Wedding Woes

Oh, you've done enough LW. Stop.

Dear Prudence,

My fiancé “John” has struggled with alcohol abuse since we’ve met, and over the past few years it has only gotten worse. Recently, John’s father passed away, and he hit his rock bottom.
He finally checked his pride at the door and realized that he needed to stop drinking, which was a complete about-face for him, and he has really dedicated himself to making a change. Of course, I notified his mother of the “rock bottom event,” and she was extremely concerned yet still overwhelmed by grief in the loss of her husband. But glad that I didn’t keep it a secret. When we saw her after the “event,” she berated him with questions on how he was going to stay sober and told him what he should and shouldn’t do, though ultimately it came from a place of love and that she just wanted him to get better. During this, she had also stated that she was “at the edge of [her] cliff” and needed her son to help her through her grief.

Since John needs to focus on himself and prioritize his sobriety, I asked if she would consider talking to a professional (i.e. therapist) to help her process her grief, adding that I had done so after my dad passed away and that it helped me immensely. But she was vehemently opposed to it and didn’t want to talk about it again. I tried to be compassionate in understanding generational differences about mental health and that talking to a therapist can be scary for some. But I was pretty livid: My fiancé has already humbled himself and is embarking on a new and scary sobriety journey of his own; why can’t she do the same FOR HER SON? It makes me feel like she can tell everyone else what’s best for them and what to do, yet isn’t willing to embrace change for herself, especially for something that can only help her mental health. Grief aside, she also has incredibly high anxiety and suffers from regular panic attacks, so I also just want her to know that she doesn’t have to live like this and that there are professionals who can help her lead a panic-free (or panic-reduced) life. Should I revisit this conversation and encourage her to seek help or leave it be?

— Concerned and Angry

Re: Oh, you've done enough LW. Stop.

  • Stop. The problem is your husbands addiction. 
  • Ever think that John is someone who is seeing a family history of mental health issues?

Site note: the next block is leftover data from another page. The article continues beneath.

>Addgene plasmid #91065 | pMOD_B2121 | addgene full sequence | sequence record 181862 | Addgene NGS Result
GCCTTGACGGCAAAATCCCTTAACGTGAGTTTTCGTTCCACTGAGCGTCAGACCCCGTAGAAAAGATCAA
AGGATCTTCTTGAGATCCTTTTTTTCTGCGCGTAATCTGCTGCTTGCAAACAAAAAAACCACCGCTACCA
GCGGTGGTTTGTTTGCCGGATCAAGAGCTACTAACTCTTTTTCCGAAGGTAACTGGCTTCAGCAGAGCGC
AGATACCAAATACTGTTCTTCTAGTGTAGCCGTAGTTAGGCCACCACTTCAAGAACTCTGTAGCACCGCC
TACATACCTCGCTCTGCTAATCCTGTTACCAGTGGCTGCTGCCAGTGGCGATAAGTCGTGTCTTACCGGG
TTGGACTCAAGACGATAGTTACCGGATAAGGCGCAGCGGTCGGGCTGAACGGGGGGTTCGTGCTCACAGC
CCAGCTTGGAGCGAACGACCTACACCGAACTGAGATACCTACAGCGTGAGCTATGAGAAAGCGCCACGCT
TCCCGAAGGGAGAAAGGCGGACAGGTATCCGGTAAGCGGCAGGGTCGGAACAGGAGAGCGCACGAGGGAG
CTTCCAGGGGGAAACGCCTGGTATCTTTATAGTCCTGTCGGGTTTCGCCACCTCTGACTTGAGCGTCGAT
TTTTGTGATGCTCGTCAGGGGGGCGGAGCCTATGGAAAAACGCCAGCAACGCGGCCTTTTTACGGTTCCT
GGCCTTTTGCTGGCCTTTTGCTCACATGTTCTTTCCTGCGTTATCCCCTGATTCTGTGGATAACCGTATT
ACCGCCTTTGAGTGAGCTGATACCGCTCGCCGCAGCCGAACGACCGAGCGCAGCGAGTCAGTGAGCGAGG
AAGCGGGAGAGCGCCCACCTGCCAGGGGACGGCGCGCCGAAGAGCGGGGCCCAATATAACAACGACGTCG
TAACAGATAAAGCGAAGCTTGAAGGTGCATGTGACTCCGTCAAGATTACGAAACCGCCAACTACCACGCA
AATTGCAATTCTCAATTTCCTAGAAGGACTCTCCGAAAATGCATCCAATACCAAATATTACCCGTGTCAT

LW: Leave it alone and instead focus on your FI's sobriety and the therapy he needs.  Consult with a therapist on HIS needs.

    The biggest issue IMO is that a therapist will likely need to advise John about boundaries needed with his mother.  The only other thing I'd consider ever speaking up about is if the FI was in such a state that he couldn't be counted on for anything then I'd be consulting a therapist about whether or not they should run interference. 
  • The LW already said their piece.  The FMIL is admittedly against therapy and, while that is too bad because it sounds like she needs it, she's also a grown adult who make her own choices.

    Don't try and fight a losing battle, LW.  Especially on something that isn't really your business.

    But what the LW can do is emotionally support their BF.  Remind him, as needed, that his own mental health and work to combat addiction is paramount and he isn't responsible for his mother's mental health.  That it's okay to draw boundaries if she is doing damage to him.
    Wedding Countdown Ticker
  • Her grief is her own and you can’t tell her how to deal with that, so please stop trying. Focus on John and his recovery, but also seek individual therapy because living and loving and addict is hard and you will need your own support. 
  • Maybe take yourself to therapy and leave everyone else alone. FMIL can do what she wants. But also, blabbing to her about John's rock bottom and recovery is kind of fucked up. It sounds like John already knew she was a pain and didn't tell her or ask for help as a way of putting up his own boundaries. 
  • LW, that really wasn't your story to tell anyone, periodt.

    Focus on your support role for your husband's sobriety.  Also, maybe seek some therapy yourself, b/c that was way out of your lane and you need to learn boundaries, for yourself and others.  Leave FMIL alone too.
  • mrsconn23mrsconn23 member
    Knottie Warrior 10000 Comments 500 Love Its First Answer
    edited May 2022
    "Of course I notified his mother of the rock bottom event..."

    What in the ever-loving?  That was not your information to share.  Also, way to heap trauma on a person who's already experiencing trauma and acute grief. And now you're judging her. 

    LW you need to find out why you need to fix and control everyone around you.  It's not healthy for you or them.  You need just as much help/therapy/Al-Anon/etc. as your partner and FMIL. 
  • Back off and leave it be. Yes, she'd probably benefit from therapy, but you can't control another adult's actions. When someone is that adamant the first time you make a suggestion, they're probably not going to change their mind by your saying it 10 more times. Don't waste your time and energy on that fight.

    I agree that she shouldn't be leaning so much on John right now, but it's on him to set those limits, not you. Let him decide, as he works through his sobriety and any other issues, how and if he wants to set boundaries with his mother. You can't do that for him.